Q. In the Gospel for the feast of the Epiphany, Matthew indicates that the Magi visited with King Herod in Jerusalem at the time of Jesus’ birth and that apparently very soon after their visit, the Holy Family fled to Egypt to avoid the wrath of Herod and stayed there until Herod had died.
But on Feb. 2, we heard Luke’s account of the Christ Child’s presentation in the Temple in Jerusalem just a few weeks after his birth, and Luke indicates that the Holy Family returned then to Nazareth in Galilee. How are we to reconcile these different accounts? (Circleville, Ohio)
A. Some Scripture scholars have pointed out what you see as a conflict between the infancy narratives of Matthew and Luke. (The late renowned New Testament expert Father Raymond Brown once declared that the two accounts “are contrary to each other.”)
Other biblical authorities, however, have no problem with reconciling the two narratives. The key, they explain, is to understand that the four Gospel authors wrote for different audiences, and thus each of them did not feel compelled to detail every aspect of the life of Jesus.
Luke, for example, says nothing about the flight into Egypt while Matthew doesn’t mention the Temple observance of the presentation. In addition, the Gospel writers sometimes used the word “then” to introduce a particular passage as though the events happened in quick succession, while that may not have been true.
Luke does not say that the Holy Family returned to Nazareth “immediately” after the presentation in the Temple; he simply indicates that Mary and Joseph settled afterward in Nazareth, without specifying how much time had elapsed. So it is quite possible that Luke’s narrative allows for a period of time for a flight into Egypt to escape the wrath of Herod, followed by an eventual return to Nazareth.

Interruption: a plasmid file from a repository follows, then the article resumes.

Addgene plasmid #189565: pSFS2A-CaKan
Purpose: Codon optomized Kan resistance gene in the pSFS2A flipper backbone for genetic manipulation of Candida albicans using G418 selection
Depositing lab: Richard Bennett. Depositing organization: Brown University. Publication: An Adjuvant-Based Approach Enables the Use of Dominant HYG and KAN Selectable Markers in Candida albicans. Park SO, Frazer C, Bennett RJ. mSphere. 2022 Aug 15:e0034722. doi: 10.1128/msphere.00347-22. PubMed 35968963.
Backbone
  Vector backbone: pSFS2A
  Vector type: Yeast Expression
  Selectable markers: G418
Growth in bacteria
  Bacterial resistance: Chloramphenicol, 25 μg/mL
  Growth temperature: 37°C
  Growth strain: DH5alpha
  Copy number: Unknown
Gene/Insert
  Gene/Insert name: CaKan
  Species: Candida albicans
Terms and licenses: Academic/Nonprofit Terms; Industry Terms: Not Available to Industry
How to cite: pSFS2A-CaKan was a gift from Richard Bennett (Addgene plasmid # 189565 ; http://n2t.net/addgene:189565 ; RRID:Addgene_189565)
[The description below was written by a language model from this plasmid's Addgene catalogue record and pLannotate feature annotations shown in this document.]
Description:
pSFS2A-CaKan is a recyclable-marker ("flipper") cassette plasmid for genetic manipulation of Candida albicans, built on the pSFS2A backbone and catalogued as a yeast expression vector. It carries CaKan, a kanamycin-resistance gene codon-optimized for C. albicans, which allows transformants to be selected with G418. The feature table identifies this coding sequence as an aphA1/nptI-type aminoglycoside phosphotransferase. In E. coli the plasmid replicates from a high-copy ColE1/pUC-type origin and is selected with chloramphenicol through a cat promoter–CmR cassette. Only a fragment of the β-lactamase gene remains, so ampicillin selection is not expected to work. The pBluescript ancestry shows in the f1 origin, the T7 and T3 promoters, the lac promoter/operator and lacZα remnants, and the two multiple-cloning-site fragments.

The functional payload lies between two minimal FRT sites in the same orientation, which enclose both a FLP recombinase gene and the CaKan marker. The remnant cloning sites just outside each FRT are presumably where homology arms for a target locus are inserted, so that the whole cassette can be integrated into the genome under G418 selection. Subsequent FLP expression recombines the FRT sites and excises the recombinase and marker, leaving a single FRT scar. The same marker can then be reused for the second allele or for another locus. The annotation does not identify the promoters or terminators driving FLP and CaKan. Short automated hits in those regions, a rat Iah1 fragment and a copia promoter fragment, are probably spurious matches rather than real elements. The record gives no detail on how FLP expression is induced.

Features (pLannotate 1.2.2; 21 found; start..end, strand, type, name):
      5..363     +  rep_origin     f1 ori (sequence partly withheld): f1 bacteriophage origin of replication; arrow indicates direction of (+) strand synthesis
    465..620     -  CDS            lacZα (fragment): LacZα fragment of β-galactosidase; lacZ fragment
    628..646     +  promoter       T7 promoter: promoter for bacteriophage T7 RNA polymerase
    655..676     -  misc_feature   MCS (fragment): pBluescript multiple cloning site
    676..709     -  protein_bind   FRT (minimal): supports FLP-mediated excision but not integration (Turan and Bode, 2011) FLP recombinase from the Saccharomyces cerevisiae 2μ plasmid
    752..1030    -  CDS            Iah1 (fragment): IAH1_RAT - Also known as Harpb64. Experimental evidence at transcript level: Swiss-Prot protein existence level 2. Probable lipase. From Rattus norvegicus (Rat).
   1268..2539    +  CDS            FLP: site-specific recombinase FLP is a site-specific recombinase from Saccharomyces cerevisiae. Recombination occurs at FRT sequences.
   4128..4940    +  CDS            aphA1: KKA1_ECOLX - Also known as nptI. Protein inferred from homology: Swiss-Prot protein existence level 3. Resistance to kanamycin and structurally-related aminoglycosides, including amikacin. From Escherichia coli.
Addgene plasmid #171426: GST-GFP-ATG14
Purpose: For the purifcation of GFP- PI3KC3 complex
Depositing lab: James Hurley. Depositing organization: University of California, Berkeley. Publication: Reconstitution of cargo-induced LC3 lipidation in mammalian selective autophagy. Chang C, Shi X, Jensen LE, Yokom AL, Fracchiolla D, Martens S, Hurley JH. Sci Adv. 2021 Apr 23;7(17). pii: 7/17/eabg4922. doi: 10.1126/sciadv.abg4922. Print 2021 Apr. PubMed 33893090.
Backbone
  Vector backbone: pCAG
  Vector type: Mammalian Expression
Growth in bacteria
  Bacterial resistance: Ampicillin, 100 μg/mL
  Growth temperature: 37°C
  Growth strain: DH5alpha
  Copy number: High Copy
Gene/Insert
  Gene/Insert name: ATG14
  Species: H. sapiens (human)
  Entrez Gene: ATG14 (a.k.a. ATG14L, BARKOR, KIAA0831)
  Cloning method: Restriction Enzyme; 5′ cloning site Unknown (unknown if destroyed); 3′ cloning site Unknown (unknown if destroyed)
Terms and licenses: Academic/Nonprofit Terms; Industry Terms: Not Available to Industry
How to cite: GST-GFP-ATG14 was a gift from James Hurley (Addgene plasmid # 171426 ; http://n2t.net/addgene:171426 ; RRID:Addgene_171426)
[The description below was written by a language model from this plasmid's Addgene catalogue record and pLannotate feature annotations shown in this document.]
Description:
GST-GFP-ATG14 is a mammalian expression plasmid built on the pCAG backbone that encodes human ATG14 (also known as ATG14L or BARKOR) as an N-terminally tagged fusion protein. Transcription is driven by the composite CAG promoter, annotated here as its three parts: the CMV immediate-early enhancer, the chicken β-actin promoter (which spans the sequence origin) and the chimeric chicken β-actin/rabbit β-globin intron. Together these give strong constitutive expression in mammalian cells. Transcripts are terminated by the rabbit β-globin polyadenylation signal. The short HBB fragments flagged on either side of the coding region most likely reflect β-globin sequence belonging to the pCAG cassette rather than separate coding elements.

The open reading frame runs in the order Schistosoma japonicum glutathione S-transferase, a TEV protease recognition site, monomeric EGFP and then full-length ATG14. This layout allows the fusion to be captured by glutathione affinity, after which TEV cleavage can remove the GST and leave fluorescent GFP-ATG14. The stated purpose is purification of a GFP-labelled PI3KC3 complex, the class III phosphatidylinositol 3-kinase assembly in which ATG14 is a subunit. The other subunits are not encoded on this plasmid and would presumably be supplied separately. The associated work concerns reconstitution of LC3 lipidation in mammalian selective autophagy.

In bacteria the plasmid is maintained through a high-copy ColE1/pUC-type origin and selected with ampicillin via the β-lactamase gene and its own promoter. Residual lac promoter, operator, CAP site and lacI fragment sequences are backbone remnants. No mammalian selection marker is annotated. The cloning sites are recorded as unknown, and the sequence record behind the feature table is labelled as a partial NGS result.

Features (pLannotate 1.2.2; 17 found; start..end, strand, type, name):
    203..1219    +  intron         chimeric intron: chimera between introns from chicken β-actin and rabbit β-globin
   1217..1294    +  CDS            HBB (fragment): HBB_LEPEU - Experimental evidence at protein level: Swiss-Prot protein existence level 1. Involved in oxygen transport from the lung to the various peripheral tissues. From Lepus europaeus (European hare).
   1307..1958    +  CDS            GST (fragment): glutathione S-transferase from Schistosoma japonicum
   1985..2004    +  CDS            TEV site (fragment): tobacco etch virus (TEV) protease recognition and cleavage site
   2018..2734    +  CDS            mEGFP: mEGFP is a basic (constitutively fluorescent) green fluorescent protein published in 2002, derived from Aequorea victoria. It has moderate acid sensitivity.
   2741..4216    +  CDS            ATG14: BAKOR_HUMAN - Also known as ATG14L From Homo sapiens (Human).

Q. I was surprised to read in the Catholic press an article criticizing Pope Francis’ agreement to allow the Communist government to nominate candidates for bishops in China. So my question is this: Are those under the pope’s authority allowed to question publicly such an arrangement made by the Holy Father? (Newark, Ohio)
A. The answer to your question is “Yes,” but first some important background.
The provisional agreement that you reference was made in September 2018 after years of careful negotiation. Previous to that, in a dispute going back for more than half a century, mainland China’s some 12 million Catholics were more or less equally divided between an underground organization that recognized the pope’s authority to name bishops and a state-supported Patriotic Association that named its own bishops.
Under the 2018 agreement, the excommunication of seven bishops who had been ordained with government approval was lifted, and new bishops are now proposed to the Vatican by the Chinese government after it receives input from the Chinese bishops’ conference and Catholics from the areas involved. Then the pope makes the final decision as to whom to appoint, essentially giving the pontiff veto power.
As a result of the new agreement, all of the Catholic bishops in the world’s most populous country are now in communion with Rome, and Catholics will have more autonomy in the exercise of their beliefs. The Vatican’s secretary of state, Cardinal Pietro Parolin, said at the time that the agreement helps to give the church “a greater freedom” so that it can dedicate itself to “the mission of announcing the Gospel.”
The church’s decision to enter the agreement was a prudential and pastoral one with which anyone is free to disagree. In fact, one of the strongest critics when the agreement was being considered was Cardinal Joseph Zen, the retired archbishop of Hong Kong.
Questions may be sent to Father Kenneth Doyle at firstname.lastname@example.org and 30 Columbia Circle Dr., Albany, New York 12203.